Wednesday, 29 August 2018

Aug 29th Strumpshaw Fen

Rain has been relentless for most of this morning. It was not been a nice day.  It was raining as I walked down to the reserve from my train, it rained while I was making my way to Fen Hide, but when I was in the hide, it stopped. It remained like that for an hour. Apart from a snipe that flew in and played peek-a-boo along the near edge of short cut reed with my camera and a family of marsh harriers begging for food noisily, there wasn't too much to get excited about. I walked out of the hide and guess what? It started raining again!! This time it remained that way until midday.

Cobber the Black Swan
Marsh Harrier

Stock Dove
Grey Heron
Stuck inside Reception Hide as the rain continued to pour, for much of what remained of the morning, nobody came. You would have thought the continuous downpour would ground most of the birds that aren't ducks, not true. It turns out that the swallows and house martins were swarming over the broad even with the heavy showers. In fact, when the rain died down, they all disappeared. A kingfisher was also preferring this damp weather more for some reason as it made several visits, mainly hiding within the dense vegetation of the reedy islands, but it did make one appearance close enough to the hide to photograph, even if it was playing the same game as the snipe by being obscured by some reeds.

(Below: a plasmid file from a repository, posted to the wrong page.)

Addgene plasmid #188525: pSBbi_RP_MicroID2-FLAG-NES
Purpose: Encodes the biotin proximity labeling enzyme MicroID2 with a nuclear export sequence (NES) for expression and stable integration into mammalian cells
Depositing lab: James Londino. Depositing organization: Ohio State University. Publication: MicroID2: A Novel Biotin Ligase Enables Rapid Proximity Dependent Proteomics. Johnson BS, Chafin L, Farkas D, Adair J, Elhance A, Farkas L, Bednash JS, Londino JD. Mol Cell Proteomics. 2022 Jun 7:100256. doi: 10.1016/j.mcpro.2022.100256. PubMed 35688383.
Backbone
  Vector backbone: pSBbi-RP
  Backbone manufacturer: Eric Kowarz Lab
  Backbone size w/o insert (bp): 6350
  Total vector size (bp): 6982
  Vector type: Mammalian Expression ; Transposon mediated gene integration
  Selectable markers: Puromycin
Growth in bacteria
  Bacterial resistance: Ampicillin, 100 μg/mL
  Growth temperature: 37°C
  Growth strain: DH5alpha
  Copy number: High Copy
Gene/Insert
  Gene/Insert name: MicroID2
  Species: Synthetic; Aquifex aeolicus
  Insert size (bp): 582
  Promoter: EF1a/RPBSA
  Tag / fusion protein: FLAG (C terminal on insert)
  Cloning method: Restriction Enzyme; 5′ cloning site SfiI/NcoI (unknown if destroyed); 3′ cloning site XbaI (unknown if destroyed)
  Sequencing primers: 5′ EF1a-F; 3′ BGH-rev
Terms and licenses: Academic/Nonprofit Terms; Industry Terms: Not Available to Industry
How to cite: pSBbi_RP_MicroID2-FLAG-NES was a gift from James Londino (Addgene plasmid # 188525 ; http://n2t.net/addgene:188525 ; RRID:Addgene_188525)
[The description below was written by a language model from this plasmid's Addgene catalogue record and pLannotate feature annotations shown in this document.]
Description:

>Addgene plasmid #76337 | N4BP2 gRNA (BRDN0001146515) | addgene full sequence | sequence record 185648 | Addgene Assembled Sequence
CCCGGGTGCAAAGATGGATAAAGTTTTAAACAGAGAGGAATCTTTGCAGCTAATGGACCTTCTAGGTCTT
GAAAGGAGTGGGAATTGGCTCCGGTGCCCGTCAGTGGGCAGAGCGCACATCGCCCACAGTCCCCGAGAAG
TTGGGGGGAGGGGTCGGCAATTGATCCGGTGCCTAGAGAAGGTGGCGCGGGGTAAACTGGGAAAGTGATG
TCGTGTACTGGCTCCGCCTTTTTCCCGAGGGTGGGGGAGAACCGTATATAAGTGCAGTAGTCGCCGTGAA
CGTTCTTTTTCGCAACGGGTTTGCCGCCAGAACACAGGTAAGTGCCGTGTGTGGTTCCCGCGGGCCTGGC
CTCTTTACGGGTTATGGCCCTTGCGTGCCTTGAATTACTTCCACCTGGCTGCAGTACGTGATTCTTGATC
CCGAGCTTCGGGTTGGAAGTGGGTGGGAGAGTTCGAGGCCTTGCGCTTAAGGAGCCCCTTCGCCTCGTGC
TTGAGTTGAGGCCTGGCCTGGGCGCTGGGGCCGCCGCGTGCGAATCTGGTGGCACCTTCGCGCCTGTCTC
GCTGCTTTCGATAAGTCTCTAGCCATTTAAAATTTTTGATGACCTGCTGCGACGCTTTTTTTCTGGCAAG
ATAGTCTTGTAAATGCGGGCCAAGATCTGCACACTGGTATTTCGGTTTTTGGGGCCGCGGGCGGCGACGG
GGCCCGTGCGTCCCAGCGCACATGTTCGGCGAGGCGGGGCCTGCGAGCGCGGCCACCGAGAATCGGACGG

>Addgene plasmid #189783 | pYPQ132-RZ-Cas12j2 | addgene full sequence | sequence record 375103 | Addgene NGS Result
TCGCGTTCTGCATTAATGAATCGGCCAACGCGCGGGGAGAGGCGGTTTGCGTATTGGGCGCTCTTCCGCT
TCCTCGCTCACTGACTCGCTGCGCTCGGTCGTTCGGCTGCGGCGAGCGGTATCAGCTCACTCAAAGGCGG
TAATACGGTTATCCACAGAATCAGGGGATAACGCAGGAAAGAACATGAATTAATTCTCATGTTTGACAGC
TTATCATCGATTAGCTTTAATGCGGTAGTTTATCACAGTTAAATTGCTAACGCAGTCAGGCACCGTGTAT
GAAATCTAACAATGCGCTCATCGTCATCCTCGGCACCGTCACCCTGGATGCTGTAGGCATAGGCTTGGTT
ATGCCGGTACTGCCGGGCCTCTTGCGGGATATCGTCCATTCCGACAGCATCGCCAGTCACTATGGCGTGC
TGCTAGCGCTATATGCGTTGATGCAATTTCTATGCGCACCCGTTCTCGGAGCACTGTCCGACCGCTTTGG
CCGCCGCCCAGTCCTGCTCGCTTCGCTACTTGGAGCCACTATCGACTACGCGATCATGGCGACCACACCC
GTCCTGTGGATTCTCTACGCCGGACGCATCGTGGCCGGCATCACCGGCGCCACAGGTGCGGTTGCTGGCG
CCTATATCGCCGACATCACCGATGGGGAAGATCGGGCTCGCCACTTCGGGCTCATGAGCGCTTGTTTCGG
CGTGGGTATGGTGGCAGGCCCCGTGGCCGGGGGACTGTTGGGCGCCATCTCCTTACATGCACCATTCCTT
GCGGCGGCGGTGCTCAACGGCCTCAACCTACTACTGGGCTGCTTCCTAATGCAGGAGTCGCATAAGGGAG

Chiffchaff (skulking amongst the reedy islands)
Gathering plant samples from the water
While the rain kept most people away from the reserve during the first hour or two of my shift, we did have one person pop into the hide. He wasn't here for a walk, however. He was an ecologist and was here to make a few samples of the plants growing by the edge of the broad. He wanted to know about the water quality and its effects on the plants that grew there. Using a grapple attached to string, he threw it into the water to extract some of the aquatic plants. After dragging them out from the water, he sifted through the mud growing at their roots. He came back some time later after doing the same at other parts of the reserve. It doesn't sound good. According to him, it seems that there is a lot of sewage pollution in the water. I'm no scientist, but that sounds bad. Here, what we thought was a pristine haven for wildlife, was actually full of sewage!